Eco-space the problem, not the solution

October 16, 2003

By Ed Clark

Excerpted with permission from the Brevard Insider

Malabar, Florida

Back in the dark old days of the scrub jay habitat battles in the early
nineties, speaker after speaker stood in county meetings and asked, "Who will make up the lost revenue when all this habitat land is taken off the tax rolls?" Now, we know. We will, if the penny passes.

Other speakers pointed out that, according to County Appraiser Jim Ford's records, about 60% of Brevard was already owned by government, either the state, county, federal government, or the St. Johns River Water Management District.

What would be the value for tax purposes of this land in private hands today?

More than enough to pay the penny -- a dozen times over.

Latest reports are that the county wants another 75,000 acres of land off the tax rolls for refuges.

When the question was asked years ago in open forum, "When will you have enough land?" there was no answer. Except from one Audubon member, who put it this way: "We wish we could save it all". No word on whether he has torn down his own home and moved out of the area.

Quoting an article by Jim Waymer in our local daily of record today:

"The biggest environmental item on the list by far is the $50 million the
county plans to spend on closing gaps between its existing 17,000 acre network of green space. That could cover about half the cost for another potential 75,000 acres the county wants, most in Brevard's northern- and southern-most regions.

'This is to allow species movement, open corridors and space,' said Anne Birch, who manages the county's Environmentally Endangered Lands Program. It would cost about $500,000 a year for controlled burns and other maintenance of that additional green space, Birch said."

(We have it from none other than Margaret Hames that maintenance of a
preserve costs from 15% to 25% of acquisition costs, EVERY YEAR.)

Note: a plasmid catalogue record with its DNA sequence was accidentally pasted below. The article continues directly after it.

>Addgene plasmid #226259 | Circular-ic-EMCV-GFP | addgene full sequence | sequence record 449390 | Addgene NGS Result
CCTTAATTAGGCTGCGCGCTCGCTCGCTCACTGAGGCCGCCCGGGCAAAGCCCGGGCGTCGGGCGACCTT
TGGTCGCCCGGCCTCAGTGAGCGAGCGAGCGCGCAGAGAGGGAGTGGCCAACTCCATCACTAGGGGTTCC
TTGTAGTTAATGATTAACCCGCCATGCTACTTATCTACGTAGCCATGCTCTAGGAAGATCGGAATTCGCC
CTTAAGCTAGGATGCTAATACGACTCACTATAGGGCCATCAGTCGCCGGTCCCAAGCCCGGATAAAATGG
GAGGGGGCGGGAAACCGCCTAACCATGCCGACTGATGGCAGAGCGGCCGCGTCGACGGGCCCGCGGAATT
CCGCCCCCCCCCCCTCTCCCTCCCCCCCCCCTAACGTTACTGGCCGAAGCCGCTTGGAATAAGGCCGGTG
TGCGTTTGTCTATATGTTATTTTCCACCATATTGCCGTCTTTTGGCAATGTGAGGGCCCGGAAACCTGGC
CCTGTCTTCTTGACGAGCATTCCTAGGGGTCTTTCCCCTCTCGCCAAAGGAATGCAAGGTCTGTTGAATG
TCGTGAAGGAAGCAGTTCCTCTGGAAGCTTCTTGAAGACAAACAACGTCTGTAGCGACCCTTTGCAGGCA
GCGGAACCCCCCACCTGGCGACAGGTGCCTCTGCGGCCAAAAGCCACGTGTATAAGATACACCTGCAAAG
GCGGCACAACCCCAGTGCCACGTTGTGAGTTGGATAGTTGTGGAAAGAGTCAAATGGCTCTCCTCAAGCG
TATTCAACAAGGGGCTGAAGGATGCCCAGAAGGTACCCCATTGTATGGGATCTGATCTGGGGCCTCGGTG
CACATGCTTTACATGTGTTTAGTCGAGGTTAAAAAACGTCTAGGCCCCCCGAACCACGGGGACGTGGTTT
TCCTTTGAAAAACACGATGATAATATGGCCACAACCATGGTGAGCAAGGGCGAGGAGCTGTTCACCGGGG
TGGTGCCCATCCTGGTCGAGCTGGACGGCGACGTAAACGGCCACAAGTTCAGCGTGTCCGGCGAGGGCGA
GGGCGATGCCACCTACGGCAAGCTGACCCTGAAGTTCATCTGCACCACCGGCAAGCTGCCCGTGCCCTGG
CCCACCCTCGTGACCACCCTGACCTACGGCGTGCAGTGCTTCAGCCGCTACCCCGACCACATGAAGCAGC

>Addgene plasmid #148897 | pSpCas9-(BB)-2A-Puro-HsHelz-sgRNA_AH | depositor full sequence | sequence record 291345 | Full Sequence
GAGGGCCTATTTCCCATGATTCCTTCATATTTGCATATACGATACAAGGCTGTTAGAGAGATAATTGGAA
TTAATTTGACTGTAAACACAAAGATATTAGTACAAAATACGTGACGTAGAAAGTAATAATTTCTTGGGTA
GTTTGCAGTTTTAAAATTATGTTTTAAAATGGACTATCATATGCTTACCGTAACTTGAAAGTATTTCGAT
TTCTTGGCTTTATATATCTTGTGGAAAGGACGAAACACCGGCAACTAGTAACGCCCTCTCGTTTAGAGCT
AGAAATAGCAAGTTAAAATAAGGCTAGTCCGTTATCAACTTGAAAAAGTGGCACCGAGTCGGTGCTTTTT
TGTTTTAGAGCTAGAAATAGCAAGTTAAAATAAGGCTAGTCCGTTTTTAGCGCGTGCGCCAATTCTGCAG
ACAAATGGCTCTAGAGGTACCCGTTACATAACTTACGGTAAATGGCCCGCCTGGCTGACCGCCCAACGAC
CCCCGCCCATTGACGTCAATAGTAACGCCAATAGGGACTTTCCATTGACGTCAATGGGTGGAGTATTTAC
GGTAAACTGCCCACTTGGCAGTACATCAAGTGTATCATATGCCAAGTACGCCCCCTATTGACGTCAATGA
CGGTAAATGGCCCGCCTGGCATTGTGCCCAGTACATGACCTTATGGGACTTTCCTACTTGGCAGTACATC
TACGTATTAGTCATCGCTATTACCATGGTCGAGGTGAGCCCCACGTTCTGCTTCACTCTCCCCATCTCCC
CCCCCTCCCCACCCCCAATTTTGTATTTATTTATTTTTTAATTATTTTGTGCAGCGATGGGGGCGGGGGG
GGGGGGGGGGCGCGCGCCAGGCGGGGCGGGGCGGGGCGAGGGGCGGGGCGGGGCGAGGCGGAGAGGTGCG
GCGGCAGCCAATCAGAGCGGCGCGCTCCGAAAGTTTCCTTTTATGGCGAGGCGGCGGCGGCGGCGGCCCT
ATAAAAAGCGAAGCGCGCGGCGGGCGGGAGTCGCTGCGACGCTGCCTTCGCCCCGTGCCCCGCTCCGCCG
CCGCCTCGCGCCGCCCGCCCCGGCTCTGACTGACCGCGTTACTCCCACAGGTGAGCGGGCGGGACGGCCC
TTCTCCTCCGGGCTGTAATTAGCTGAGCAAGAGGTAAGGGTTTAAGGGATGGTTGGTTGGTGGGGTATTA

"Commissioner Ron Pritchard said the county already has enough green space.

'That's a huge amount of money to be taking off the tax role,' Pritchard

'The land is going to be areas that remain inaccessible,' Pritchard said.
'You'll be spending public money and the public won't be able to utilize it.'

The above-mentioned Margaret Hames asked me once after a public meeting (1992) in which I had spoken against the county's acquisition of more green space, "Why does it always come down to money?"

I answered, "Because money is the measure of human effort." There are always costs, and tradeoffs. Money is not free.

The greatest refuge for wildlife is in our backyards. Why? Because that is
where their food supply most often is. Don't believe me? Go to any preserve.

Look for the wildlife. Then, go home and look in your own back yard. But
you better do it quick. In a few years, we won't be able to afford the taxes
on that back yard. But we'll have oodles of preserves.

Brevard Insider is published 5 times a week except holidays at 1106
Ramblebrook St., Malabar, Fl. 32950. 321-956-0815. Fax: 321-956-8762. Email Copyright 2003. Publisher Pond Press, Inc. Editor: Edward S. Clark. Assistant editor: Dan Warrensford. Contributing editors Doug Doudney, J. D. Tucker, Michael Moehle, Bob Brewster, David Russell, Chuck Morley, Bill Love. Contrarian: Robert D. Clark. Electronic distribution: Tim Wooley. Subscription price $6.50 per month.